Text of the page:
Osaka edges Pliskova to set up Open final with Kvitova
The 21-year-old Japanese star overcame the seventh seed 6-2, 4-6, 6-4 to reach a second straight Grand Slam decider after her breakthrough triumph over Serena Williams at last year’s U.S. Open.
Osaka started strongly to take the first set as the match began with the roof of Rod Laver Arena closed amid sweltering temperatures exceeding 36 degrees Celsius.
But Pliskova, who ousted American great Williams with an epic comeback to make the semi-finals on Wednesday, roared back in the second before Osaka edged past her in the third.
“I expected it, I expected a really hard battle,” Osaka said of Pliskova’s attempt to come back from a set and a break down.
“I just told myself to regroup in the third set and try as hard as I could no matter what, and I managed to win.”
She said her win at Flushing Meadows helped settle her nerves against the never-say-die Czech.
“I was so scared serving second serves, I was like ‘oh my God, please!’” she said. “I guess that’s experience, I don’t know.
Osaka is bidding to become the first woman since Serena Williams in 2015 to win the US and Australian Opens back to back.
She will also become the new world number one, replacing Romania’s Simona Halep, if she beats Kvitova in the final.
The 28-year-old feared she may never play tennis again after the 33-year-old man broke into her apartment in the eastern Czech town of Prostejov just weeks before the opening Grand Slam of 2017.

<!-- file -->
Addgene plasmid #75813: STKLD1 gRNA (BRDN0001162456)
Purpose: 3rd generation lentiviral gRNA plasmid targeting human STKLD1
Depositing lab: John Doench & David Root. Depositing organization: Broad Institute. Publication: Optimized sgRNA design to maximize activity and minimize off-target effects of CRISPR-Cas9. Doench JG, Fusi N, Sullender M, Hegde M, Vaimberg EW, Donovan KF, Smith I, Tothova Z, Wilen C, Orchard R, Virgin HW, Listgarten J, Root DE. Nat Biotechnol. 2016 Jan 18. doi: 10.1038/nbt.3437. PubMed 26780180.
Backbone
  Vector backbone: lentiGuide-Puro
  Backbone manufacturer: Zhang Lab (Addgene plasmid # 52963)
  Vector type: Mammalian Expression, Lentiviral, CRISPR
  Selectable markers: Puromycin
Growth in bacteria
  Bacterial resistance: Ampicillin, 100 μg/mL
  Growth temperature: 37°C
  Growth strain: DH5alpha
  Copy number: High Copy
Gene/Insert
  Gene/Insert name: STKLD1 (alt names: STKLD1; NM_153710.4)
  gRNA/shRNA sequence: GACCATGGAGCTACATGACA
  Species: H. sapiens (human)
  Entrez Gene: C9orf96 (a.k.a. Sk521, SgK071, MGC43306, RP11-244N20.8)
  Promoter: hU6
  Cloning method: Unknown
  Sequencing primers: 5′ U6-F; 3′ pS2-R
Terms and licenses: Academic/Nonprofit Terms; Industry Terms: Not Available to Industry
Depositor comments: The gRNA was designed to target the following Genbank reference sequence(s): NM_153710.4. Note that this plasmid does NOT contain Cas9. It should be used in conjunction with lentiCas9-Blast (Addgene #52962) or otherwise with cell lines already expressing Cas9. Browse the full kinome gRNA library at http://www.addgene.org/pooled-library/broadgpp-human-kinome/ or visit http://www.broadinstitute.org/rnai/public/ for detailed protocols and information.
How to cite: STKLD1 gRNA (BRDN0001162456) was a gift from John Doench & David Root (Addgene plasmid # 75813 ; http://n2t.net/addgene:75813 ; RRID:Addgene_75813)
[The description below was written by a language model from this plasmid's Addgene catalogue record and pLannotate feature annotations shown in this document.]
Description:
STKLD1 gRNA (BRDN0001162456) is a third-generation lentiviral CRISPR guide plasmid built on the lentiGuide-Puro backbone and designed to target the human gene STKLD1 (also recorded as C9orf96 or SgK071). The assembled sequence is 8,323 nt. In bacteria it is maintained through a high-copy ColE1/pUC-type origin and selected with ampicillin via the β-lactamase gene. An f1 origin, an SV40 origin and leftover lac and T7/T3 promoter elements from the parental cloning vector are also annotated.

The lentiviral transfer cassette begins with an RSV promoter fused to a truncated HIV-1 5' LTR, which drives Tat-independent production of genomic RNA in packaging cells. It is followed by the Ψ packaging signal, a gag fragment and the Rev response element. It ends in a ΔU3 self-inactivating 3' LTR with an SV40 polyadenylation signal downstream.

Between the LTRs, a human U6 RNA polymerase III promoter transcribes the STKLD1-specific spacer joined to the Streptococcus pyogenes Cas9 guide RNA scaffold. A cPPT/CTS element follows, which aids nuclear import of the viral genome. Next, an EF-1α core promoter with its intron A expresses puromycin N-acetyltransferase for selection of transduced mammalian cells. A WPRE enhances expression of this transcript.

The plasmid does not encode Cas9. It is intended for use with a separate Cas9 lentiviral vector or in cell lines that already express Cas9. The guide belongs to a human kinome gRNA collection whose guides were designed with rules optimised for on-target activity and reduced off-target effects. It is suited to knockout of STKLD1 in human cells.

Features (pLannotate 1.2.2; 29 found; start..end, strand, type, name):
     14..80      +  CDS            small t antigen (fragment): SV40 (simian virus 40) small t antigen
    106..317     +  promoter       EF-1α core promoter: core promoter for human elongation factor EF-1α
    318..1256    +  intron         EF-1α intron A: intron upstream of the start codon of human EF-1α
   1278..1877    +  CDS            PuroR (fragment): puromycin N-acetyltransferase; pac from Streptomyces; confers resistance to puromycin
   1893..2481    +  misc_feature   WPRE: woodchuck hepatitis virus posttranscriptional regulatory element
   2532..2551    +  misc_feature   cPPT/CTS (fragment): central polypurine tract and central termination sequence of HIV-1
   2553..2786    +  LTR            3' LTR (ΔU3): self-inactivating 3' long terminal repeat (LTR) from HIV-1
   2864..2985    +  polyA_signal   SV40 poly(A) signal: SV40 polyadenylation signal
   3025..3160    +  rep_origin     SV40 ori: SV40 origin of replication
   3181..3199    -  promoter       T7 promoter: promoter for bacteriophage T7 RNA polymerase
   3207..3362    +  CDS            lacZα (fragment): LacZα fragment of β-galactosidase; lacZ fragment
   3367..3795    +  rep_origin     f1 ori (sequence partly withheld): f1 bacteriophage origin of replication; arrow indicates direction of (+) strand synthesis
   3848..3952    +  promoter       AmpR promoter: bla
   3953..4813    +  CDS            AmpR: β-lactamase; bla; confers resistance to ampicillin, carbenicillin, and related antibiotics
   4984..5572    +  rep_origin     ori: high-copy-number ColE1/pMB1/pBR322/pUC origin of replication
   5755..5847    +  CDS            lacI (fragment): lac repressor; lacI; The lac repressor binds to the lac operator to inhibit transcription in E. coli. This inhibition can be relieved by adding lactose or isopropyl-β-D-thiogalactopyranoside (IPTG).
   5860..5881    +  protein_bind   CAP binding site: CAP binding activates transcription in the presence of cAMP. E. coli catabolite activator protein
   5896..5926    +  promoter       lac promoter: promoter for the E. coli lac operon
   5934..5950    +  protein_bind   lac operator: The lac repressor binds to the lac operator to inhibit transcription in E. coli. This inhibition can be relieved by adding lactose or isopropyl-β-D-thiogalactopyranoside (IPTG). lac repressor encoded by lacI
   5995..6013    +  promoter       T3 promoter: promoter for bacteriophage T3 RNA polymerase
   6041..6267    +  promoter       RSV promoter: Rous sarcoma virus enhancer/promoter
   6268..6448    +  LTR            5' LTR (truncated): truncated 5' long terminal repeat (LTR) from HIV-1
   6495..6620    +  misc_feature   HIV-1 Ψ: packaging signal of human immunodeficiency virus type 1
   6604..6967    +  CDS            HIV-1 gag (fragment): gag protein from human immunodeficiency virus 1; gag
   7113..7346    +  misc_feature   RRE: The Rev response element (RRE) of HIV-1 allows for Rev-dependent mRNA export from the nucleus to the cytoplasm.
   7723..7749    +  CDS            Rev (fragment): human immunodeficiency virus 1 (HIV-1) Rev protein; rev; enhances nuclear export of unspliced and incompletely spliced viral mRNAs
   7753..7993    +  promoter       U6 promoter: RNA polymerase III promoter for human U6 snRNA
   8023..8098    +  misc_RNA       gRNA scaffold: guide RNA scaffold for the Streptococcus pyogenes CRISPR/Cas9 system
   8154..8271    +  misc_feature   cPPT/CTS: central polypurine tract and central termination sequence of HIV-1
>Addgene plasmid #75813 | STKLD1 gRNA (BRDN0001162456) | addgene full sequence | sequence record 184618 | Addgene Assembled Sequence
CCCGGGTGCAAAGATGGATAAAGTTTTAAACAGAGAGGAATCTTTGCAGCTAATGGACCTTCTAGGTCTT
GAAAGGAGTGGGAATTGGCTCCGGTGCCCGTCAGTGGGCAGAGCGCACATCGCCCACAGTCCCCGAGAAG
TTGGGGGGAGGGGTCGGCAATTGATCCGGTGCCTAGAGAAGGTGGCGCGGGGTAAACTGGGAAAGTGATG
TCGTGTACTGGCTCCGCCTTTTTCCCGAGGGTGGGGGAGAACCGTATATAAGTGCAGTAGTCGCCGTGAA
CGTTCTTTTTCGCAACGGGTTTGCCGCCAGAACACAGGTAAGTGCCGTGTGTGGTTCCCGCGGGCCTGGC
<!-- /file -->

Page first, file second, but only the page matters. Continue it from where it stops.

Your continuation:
She suffered career-threatening injuries to her left hand as she fought him off.
Despite grim forecasts by doctors, who even warned she might lose her fingers, the 2011 and 2014 Wimbledon champion never gave up believing and miraculously returned to the sport in time for the 2017 French Open.
But she was still struggling mentally, admitting it took time to regain her confidence.
“It wasn’t only physically but mentally very tough,” she said. “It took me really a while to believe (in the) people around me again, and especially the men, for sure.
“So I wasn’t pretty confident to be alone somewhere.”
Getting her hand back into shape was also a grueling challenge, involving extensive surgery and months of treatment. She still has nerve damage in her fingers and struggles to properly clench her fist.
“Yeah, it was a lot of work with the hand. It was lot of recovery, treatment,” she said.
“I think that kind of the sports life helped me a lot with that. I just set up the mind that I really wanted to come back, and I just did everything.
“So I was practising with the hand, like, two, three times per day, which I don’t know if a normal person will do that, but of course I needed the hand to be back on court.
“Not only on the court but to be able to kind of live a normal life. Those three months were very, very tough.”